Last month, at a small meeting held in south west Gippsland, OE&H threatened species officer Chris Allen put forward his case for translocating koalas from the Strzelecki ranges, ‘the most important population in southern Australia’, to the Bega Valley.
Koala surveys, paid for under the Bio-fund project, were undertaken in central and eastern Strzelecki Ranges during November 2013 and March 2014. According to Allen the results indicate “ . . . The population currently appears to be relatively secure and occurs at a 72 per cent occupancy rate with variable density depending on the quality of the habitat.”
He goes on to suggest ” . . . Results showed that across 3,525 ha of habitat covered by the survey, there was an estimated koala population of 811, or one koala for every four hectares.”
Exactly how this estimate has been inferred from the data is unclear, given a 72 percent occupancy rate equates to 2,540 hectares occupied and 635 koalas with one every 4 ha., or one koala every three ha., assuming non variable density.
The total area surveyed, 3525 hectares, is equivilent to 141 plots, on a 500 metre grid. Hence every plot represents an area of 25 hectares, and a smaller grid size would seem to be required, to increase confidence around estimates of koala numbers at a finer scale.
Other koala surveys in the area, undertaken by Friends of the Earth, Friends of Gippsland Bush and Rainforest Rescue, ‘ found two separate areas of Koala hotspots in the Strzeleckis.’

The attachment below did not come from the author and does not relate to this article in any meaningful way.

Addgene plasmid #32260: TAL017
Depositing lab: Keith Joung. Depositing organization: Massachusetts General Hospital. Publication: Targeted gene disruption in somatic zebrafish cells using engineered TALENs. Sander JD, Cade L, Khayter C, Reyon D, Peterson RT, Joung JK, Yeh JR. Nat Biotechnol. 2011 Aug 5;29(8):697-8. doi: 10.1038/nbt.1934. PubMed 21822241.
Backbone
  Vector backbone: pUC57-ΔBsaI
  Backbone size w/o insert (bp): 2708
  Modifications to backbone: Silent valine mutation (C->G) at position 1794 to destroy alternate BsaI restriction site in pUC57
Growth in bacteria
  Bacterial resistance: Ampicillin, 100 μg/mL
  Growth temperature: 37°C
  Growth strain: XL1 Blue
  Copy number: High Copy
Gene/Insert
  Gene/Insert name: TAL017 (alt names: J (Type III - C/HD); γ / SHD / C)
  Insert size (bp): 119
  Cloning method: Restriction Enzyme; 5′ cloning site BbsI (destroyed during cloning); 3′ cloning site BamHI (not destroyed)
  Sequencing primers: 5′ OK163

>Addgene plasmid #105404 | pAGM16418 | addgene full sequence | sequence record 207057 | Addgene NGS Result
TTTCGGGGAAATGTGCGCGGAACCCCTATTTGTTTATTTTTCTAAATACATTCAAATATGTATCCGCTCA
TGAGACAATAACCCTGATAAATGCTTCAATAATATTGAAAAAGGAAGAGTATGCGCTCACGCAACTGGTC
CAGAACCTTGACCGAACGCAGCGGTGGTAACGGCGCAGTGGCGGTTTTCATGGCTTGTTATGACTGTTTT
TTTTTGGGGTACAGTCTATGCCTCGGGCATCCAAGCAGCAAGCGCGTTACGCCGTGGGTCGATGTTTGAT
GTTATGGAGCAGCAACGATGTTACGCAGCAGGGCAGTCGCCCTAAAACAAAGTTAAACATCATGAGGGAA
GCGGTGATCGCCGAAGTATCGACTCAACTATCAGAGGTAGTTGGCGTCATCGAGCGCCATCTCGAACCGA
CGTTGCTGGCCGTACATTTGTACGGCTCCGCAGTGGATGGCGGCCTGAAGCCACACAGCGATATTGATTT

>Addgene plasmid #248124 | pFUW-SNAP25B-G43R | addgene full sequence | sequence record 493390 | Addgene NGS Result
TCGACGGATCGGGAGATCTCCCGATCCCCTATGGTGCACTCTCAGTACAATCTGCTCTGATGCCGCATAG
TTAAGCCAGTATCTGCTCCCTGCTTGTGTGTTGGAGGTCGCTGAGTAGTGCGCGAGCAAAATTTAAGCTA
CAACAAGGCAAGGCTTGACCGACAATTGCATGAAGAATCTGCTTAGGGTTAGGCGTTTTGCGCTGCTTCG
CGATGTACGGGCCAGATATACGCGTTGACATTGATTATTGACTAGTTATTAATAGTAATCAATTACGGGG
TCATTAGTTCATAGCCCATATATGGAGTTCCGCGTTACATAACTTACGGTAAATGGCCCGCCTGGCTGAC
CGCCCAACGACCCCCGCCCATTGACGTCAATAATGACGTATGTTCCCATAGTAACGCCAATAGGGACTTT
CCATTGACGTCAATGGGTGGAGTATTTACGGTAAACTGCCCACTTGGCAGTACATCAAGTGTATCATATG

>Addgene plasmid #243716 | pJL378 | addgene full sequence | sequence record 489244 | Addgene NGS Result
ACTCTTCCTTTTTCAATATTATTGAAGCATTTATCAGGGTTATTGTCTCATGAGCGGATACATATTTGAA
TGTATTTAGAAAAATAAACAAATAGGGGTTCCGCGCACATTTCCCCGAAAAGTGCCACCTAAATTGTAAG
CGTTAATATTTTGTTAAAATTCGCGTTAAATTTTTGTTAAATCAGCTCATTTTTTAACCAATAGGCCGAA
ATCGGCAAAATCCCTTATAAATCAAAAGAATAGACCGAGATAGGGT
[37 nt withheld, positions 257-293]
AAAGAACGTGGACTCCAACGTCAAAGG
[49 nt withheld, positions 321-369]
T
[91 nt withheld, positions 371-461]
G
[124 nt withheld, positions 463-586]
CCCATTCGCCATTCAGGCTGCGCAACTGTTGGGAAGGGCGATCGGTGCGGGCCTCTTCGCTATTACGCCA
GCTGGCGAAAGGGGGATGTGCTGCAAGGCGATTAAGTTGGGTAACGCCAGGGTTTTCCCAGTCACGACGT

Apparently, the FCNSW/OE&H proposal is to translocate nine adult koalas (three males and six females), ‘sourced from areas scheduled for harvesting on HVP plantation estates’, although it is yet be approved by NSW and Victorian authorities. The notion that approving the proposal is not entirely up to the OE&H and FCNSW is a small comfort.
Another of Allen’s suggestions ” . . . Koala populations in south-east NSW have been depleted due to land-use changes that have occurred since European occupation.”, should be a concern to relevant authorities. Particularly given he and other dieback deniers in the OE&H and FCNSW , seem to believe the factors that led to koala extinction in most of the SEC bioregion, have somehow gone away.
Also at the meeting was Ms.Faye Wedrowicz, a Monash PhD student, speaking about her work confirming the Strzelecki koalas’ unique genetic variability, relative to most other Victorian koalas. This research is partly funded by Hancock Victorian Plantations (HVP), as it manages most of the Strezlecki’s, at least the more forested eastern section.
The HVP map above shows around 50,000 hectares of the bioregion’s 60,000 hectares of the remaining native vegetation, representing only 19% of pre-european forest, and the recently proposed ‘cores and links’ area. Closely mixed with plantations, much of the remaining native forest was burnt in a wildfire during 2009.
To it’s credit HVP have previously engaged the Australian Koala Foundation to produce a ‘koala habitat atlas’ for the area. This information suggests there is 5,307 ha of primary koala habitat and 18,737 ha of secondary habitat. How this information sits with other survey results, and degree to which koalas are using plantations or native forests, is unclear.
Given the lack of clarity, it seems reasonable to expect more detail on the Strzelecki koalas, and their habitat. Chris Allen also claimed that translocated koalas will go to a ‘national park with similar habitat to the Strzelecki Ranges’. This too requires more detail. Unless of course one believes Mr Allen can identify koala habitat just by looking at it, as he claims to do with ‘fertile soils’, when planting trees.